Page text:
California Democratic Party Votes to Support Pomo Co-management of Jackson Forest

Promises unfulfilled after Gov. Newsom directs state agencies to pursue co-management

Aug. 31, 2023

Coyote Valley, CA-The Coyote Valley Band of Pomo Indians and the Coalition to Save Jackson State Forest, the environmental justice coalition the Tribe is part of, are very grateful for obtaining a unanimously endorsed Resolution from the California Statewide Democratic Party that was passed last week in support of tribal co-management of the Jackson Demonstration State Forest. Jackson Forest is located in the ancestral territory of the Northern Pomo and Coast Yuki Tribes in the coastal rainforest lands of what is now called Mendocino County, CA. [See attached Resolution] This Resolution reinforces the Statement of Administration Policy of Governor Newsom which calls for tribal co-management of state-owned lands located in the ancestral territories of CA tribes as part of his call for restorative justice.

The Jackson Demonstration State Forest that the Mendocino County Tribes now seek to co-manage with the State, was created in 1947 and dedicated to commercial logging along with studies to determine how to produce the best quality marketable timber. Over the years, massive logging and road building have continuously and systematically damaged the redwood forest ecosystem and ancestral sacred sites located throughout this forest in its valleys and mountain ridges. The protection of these sacred sites is of grave concern to the Coyote Valley Tribe. Moreover, as climate change, fire and extreme weather conditions ravage the globe and local communities, it is the position of the Tribe and the Coalition that the purpose of this 48,000 acre forest should be rededicated to forest conservation and restoration, and Native American cultural heritage preservation.

On June 18th, 2019, Governor Newsom signed Executive Order N-15-19, creating a Truth and Healing Council in acknowledgment of the past horrendous injustices inflicted upon California Indians by the State. Shortly thereafter, the Governor also issued the policy directive referenced above, as a matter of restorative justice, that the State of California should seek opportunities to co-manage state owned lands with descendant Indian Tribes who had lived on these ancestral lands. The Tribe expresses thanks to the Governor and the Statewide Democratic Party for supporting tribal co-management. However, government to government consultations on this matter to date have failed and the Tribe and the State forest managers have reached a standstill on defining co-management.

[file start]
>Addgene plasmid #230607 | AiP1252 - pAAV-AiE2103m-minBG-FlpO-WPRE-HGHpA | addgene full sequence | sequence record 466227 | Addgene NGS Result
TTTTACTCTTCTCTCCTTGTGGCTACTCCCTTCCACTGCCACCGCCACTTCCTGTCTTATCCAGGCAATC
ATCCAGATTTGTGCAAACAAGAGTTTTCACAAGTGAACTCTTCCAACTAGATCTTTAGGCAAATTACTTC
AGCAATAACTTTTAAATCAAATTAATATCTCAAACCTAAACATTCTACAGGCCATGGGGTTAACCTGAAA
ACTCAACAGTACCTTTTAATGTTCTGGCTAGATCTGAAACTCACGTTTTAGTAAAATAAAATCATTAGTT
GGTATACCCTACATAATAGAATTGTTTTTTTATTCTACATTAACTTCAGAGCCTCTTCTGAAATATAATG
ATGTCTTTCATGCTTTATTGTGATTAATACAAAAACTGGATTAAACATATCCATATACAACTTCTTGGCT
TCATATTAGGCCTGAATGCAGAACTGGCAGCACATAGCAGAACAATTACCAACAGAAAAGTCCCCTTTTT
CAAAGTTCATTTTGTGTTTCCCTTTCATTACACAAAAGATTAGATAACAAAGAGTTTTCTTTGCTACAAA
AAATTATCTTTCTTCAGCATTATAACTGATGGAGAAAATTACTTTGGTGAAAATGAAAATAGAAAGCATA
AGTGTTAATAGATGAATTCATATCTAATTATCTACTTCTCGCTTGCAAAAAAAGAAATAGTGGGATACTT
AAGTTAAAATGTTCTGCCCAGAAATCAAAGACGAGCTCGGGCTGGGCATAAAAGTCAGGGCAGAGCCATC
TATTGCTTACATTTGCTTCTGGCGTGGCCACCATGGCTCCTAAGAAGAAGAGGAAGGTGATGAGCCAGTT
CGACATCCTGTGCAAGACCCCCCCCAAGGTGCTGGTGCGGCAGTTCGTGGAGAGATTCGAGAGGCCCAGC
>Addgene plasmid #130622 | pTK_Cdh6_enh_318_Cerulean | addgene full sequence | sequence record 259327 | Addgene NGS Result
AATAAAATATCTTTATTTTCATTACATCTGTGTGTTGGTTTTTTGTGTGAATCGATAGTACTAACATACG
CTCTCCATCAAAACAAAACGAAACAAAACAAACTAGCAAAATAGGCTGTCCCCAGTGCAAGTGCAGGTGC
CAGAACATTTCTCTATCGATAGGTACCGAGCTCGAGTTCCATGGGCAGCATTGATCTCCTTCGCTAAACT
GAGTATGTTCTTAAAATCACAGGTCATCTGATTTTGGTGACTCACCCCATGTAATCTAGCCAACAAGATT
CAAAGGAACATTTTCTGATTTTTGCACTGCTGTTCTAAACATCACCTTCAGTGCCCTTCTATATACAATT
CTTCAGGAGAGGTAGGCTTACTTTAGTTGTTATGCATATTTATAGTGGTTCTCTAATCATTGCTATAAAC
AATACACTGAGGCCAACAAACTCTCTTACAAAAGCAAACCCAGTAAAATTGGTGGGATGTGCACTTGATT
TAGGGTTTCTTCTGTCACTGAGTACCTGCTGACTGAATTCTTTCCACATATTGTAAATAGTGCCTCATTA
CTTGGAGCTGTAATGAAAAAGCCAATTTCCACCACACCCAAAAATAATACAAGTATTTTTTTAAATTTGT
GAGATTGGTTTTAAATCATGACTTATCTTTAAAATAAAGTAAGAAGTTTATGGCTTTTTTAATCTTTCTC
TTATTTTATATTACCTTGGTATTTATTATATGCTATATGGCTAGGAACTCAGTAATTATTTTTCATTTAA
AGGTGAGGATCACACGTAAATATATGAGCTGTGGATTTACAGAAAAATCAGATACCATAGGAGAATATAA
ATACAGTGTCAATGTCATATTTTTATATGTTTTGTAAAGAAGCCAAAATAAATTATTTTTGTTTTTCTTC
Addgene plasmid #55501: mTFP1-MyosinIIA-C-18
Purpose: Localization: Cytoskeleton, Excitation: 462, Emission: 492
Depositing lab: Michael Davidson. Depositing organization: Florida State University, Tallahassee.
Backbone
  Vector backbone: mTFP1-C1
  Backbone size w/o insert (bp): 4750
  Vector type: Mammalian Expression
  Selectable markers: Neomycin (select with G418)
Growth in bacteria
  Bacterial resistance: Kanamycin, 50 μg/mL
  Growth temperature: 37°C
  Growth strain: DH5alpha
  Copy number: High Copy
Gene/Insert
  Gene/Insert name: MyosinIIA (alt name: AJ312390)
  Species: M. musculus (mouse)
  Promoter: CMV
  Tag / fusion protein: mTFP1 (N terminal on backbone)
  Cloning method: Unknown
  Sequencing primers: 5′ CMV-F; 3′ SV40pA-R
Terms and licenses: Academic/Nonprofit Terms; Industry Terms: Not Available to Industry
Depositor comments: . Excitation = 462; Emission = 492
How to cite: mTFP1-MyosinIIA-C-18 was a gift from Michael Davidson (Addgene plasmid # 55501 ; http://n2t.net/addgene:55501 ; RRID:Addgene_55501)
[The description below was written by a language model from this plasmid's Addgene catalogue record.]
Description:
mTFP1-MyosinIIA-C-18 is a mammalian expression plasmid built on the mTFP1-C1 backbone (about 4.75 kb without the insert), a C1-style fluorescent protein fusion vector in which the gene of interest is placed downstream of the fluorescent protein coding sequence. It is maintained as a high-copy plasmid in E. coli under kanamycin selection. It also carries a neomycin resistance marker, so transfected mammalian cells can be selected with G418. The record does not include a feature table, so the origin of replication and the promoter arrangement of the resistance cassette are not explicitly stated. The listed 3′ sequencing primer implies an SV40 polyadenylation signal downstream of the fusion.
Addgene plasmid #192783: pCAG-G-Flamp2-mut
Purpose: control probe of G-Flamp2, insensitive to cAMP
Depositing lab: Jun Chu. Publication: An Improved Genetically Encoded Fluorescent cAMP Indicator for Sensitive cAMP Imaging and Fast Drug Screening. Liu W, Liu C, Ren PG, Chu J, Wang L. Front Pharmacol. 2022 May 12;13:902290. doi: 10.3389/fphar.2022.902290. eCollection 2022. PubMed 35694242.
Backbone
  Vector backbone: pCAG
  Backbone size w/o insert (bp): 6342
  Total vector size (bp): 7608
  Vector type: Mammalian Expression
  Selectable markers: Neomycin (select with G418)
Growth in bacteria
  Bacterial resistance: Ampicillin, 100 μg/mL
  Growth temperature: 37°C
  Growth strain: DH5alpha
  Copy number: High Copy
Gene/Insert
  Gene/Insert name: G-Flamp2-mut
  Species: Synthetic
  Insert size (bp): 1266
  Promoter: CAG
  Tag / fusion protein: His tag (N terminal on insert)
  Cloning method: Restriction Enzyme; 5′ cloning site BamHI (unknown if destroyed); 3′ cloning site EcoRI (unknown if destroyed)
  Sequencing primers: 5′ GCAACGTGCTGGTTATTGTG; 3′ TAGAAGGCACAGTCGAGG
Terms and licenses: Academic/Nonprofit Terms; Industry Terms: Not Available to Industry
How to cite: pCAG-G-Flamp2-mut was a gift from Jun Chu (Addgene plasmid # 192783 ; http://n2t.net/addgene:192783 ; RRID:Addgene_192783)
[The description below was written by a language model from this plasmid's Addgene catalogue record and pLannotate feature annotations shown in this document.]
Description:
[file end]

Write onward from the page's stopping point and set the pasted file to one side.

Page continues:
Therefore, the Coyote Valley Band of Pomo Indians has reached out for assistance to Christine Snider, the Governor’s Advisor on Indian Affairs, to facilitate a meeting with the Governor to more fully discuss whether actual co-management, as opposed to mere advice on forest management, is being offered the Tribes in their government to government consultations.

It has been over two years since the Coyote Valley Band of Pomo Indians entered into government to government consultations with the State of CA regarding co-management of JDSF, during which time the Tribe has encountered considerable resistance by the State forest managers (CalFire) in defining what “co-management” actually means under the Governor’s policy directive. The state forest managers would like the local Tribes to be an “Advisory” Council on forest management, a status to which the Coyote Valley Band of Pomo Indians has objected to, citing the fate of prior Advisory Councils at JDSF whose pro-conservation and forest restoration management proposals were subjected to ultimate veto by the State Board of Forestry. As long as the State Board of Forestry which is dedicated to logging continues to have veto power over Advisory recommendations and Tribes are merely offered an Advisory Council, the State cannot claim that co-management of this forest is actually being offered to the Tribes. Co-management from the Tribe’s perspective equates to co-equal co-management of their ancestral forest lands as has been afforded by the governments of Australia and Canada as compensation for past wrongs meted out against their indigenous populations. In fact, the Australian model of tribal co-management is only in place for an interim period, after which the land will ultimately be returned to the Tribes.

In the words of John Collier, U.S. Commissioner of Indian Affairs from 1933-1945, “The California Indians were totally deprived of land rights. They were treated as wild animals, shot on sight… enslaved and worked to death. Their life was outlawed and their whole existence was condemned.” Allowing tribes to participate in co-managing today’s forest at JDSF is the way to provide healing and justice for such terrible wrongs of the past.

The Coyote Valley Tribe and other Mendocino County Tribes are seeking to reestablish their ancient connection to at least what is left of the thousands of years of their once reciprocal relationship with and connection to the forest lands now called Jackson Demonstration State Forest. Obtaining a meaningful co-management status over these lands by the Tribes is the justice the state Truth and Healing Council should provide.